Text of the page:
Health care workers critically ill

Canadian Press and Globe and Mail Update

June 30, 2003

The death Sunday of an Ontario nurse — the first health care worker in Canada to succumb to SARS — makes clear the need to better protect front-line workers, a nurses' union said Monday.

"This unfortunate event underscores the very urgent need to ensure that all front-line health care workers who provide direct patient care are fully protected at all times," said a statement from Lesley Bell, executive officer of the Ontario Nurses' Association.

The union is asking the Ontario Ministry of Labour to intensify its investigation of Toronto-area hospitals to ensure they are complying with regulations on protecting employees from severe acute respiratory syndrome, especially in making sure masks fit properly.

"Research has shown a direct link to improperly-fitted masks and the spread of SARS, and unfortunately our experience has borne this out," Ms. Bell said in a statement.

"We cannot afford to let down our guard in light of this deadly disease," Ms. Bell said.

Another member of the SARS containment team warned that the 51-year-old nurse may not be the last health care worker in the province to die from the disease.

"I know of at least three or four other health-care workers in the city who are still critically ill on ventilators. And it wouldn't surprise me if there was another death among this group as well," said Dr. Andrew Simor, chief microbiologist at Sunnybrook and Women's College Health Sciences Centre.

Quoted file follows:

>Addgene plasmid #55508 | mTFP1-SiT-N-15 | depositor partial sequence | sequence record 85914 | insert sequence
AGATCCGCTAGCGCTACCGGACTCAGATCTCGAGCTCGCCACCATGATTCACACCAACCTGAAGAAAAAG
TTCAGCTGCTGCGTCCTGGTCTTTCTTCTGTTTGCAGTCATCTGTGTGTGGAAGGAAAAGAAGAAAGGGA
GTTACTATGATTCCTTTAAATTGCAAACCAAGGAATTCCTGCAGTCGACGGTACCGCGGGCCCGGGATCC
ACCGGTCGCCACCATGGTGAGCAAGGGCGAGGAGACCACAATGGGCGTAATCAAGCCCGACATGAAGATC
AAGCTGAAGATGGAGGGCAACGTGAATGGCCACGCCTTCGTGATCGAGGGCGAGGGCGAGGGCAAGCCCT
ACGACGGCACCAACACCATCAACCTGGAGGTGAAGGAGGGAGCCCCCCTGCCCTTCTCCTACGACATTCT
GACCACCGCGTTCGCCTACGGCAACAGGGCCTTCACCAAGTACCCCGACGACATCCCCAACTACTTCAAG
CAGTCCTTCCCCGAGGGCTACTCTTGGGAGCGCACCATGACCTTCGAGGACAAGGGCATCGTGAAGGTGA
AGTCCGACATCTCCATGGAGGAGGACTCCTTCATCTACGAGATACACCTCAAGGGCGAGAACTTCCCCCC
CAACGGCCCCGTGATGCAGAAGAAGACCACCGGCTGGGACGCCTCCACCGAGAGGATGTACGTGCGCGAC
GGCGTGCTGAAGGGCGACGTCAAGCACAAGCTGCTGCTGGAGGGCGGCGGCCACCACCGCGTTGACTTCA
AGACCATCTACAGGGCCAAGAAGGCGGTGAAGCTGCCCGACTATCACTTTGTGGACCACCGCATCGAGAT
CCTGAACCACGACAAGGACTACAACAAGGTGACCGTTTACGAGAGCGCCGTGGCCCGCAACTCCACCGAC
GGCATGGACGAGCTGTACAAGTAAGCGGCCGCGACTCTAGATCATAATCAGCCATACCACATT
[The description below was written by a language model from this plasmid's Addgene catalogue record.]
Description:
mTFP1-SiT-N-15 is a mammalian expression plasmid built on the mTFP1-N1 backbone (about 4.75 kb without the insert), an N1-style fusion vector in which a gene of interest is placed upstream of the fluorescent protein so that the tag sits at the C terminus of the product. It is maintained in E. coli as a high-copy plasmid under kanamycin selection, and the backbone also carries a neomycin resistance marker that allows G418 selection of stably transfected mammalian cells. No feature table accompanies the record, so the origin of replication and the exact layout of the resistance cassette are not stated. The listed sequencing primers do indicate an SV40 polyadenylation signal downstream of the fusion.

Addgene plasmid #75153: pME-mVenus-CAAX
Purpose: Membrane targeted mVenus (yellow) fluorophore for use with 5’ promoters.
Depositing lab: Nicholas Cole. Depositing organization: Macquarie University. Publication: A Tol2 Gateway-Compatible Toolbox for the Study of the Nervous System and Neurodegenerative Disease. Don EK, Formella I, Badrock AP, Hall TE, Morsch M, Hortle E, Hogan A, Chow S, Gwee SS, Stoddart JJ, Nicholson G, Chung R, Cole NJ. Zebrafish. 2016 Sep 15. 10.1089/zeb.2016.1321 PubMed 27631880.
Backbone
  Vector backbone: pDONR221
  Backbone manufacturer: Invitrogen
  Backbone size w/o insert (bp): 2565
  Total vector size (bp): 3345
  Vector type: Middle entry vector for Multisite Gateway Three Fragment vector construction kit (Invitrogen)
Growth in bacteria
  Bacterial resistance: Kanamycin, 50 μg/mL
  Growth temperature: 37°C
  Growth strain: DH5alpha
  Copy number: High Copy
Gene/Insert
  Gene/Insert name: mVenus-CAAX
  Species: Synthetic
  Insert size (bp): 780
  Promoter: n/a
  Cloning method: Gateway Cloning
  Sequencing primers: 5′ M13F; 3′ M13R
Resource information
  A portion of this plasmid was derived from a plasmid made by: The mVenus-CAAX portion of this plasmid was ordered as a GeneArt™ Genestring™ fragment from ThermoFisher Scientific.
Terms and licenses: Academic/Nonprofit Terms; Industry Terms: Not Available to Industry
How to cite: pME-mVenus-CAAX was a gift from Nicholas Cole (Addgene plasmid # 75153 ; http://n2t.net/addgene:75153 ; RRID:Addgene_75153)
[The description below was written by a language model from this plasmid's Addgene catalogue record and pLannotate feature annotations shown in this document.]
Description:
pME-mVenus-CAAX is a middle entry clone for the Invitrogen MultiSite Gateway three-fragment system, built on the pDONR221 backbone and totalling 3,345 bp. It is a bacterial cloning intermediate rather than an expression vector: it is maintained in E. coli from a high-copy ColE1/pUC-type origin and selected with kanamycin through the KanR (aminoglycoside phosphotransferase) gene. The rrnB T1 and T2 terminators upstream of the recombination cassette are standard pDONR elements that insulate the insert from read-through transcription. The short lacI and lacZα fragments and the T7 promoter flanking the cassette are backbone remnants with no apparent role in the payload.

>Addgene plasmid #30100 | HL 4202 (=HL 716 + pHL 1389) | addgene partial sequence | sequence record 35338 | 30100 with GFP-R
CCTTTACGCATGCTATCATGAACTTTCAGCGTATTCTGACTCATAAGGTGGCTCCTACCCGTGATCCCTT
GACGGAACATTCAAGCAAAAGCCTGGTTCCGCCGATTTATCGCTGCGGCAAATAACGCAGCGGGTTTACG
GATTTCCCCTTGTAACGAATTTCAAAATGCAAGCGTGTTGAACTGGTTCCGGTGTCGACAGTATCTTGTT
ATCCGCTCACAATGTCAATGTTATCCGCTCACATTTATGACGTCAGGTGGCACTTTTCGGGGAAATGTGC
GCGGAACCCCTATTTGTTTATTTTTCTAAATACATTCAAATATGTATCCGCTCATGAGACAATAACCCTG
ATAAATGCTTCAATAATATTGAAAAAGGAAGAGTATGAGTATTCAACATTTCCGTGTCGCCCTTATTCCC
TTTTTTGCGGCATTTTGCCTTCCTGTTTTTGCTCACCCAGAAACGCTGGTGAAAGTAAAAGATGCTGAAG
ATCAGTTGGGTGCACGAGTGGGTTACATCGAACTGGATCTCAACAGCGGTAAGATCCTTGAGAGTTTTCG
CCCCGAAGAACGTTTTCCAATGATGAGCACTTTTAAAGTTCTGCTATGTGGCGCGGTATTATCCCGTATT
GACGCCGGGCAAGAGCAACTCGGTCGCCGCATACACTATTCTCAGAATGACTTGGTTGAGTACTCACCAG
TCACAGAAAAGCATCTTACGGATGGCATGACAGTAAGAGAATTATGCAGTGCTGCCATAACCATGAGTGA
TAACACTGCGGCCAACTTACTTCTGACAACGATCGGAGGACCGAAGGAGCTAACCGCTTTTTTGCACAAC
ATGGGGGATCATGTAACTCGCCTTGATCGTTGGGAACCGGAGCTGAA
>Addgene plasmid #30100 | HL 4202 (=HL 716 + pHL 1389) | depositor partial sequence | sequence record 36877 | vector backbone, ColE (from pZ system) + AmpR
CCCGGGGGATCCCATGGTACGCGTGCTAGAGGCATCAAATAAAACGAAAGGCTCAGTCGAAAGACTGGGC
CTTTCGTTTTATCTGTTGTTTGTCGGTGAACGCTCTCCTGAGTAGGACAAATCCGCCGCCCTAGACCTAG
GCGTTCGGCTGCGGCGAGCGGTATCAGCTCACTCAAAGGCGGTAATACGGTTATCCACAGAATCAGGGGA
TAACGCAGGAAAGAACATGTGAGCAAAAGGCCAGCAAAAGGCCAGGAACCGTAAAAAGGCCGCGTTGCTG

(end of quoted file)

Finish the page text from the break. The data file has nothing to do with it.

Officials at North York General Hospital, where the nurse died, say the woman had the disease for quite a while.

The 51-year-old woman is the 39th person and first health-care worker in the Greater Toronto Area to die from SARS.

North York General was the epicentre of the latest SARS outbreak. The disease festered there for weeks unnoticed before public health officials discovered it on May 23.

The disease is having a major psychological impact on the health-care workers who have fought it, said Dr. Donald Low, chief of microbiology at Mount Sinai Hospital. And the death will only add to the trauma, he said.

"It's one thing to hear that a colleague has become ill," Dr. Low said from New York, where he was giving an address on SARS on Monday. "It's a much different thing to hear that a colleague has died doing the same thing you are doing."

As of Monday, the government reported 22 active probable SARS cases in Toronto. Eleven of those were listed as critical. Another two cases were listed as suspect.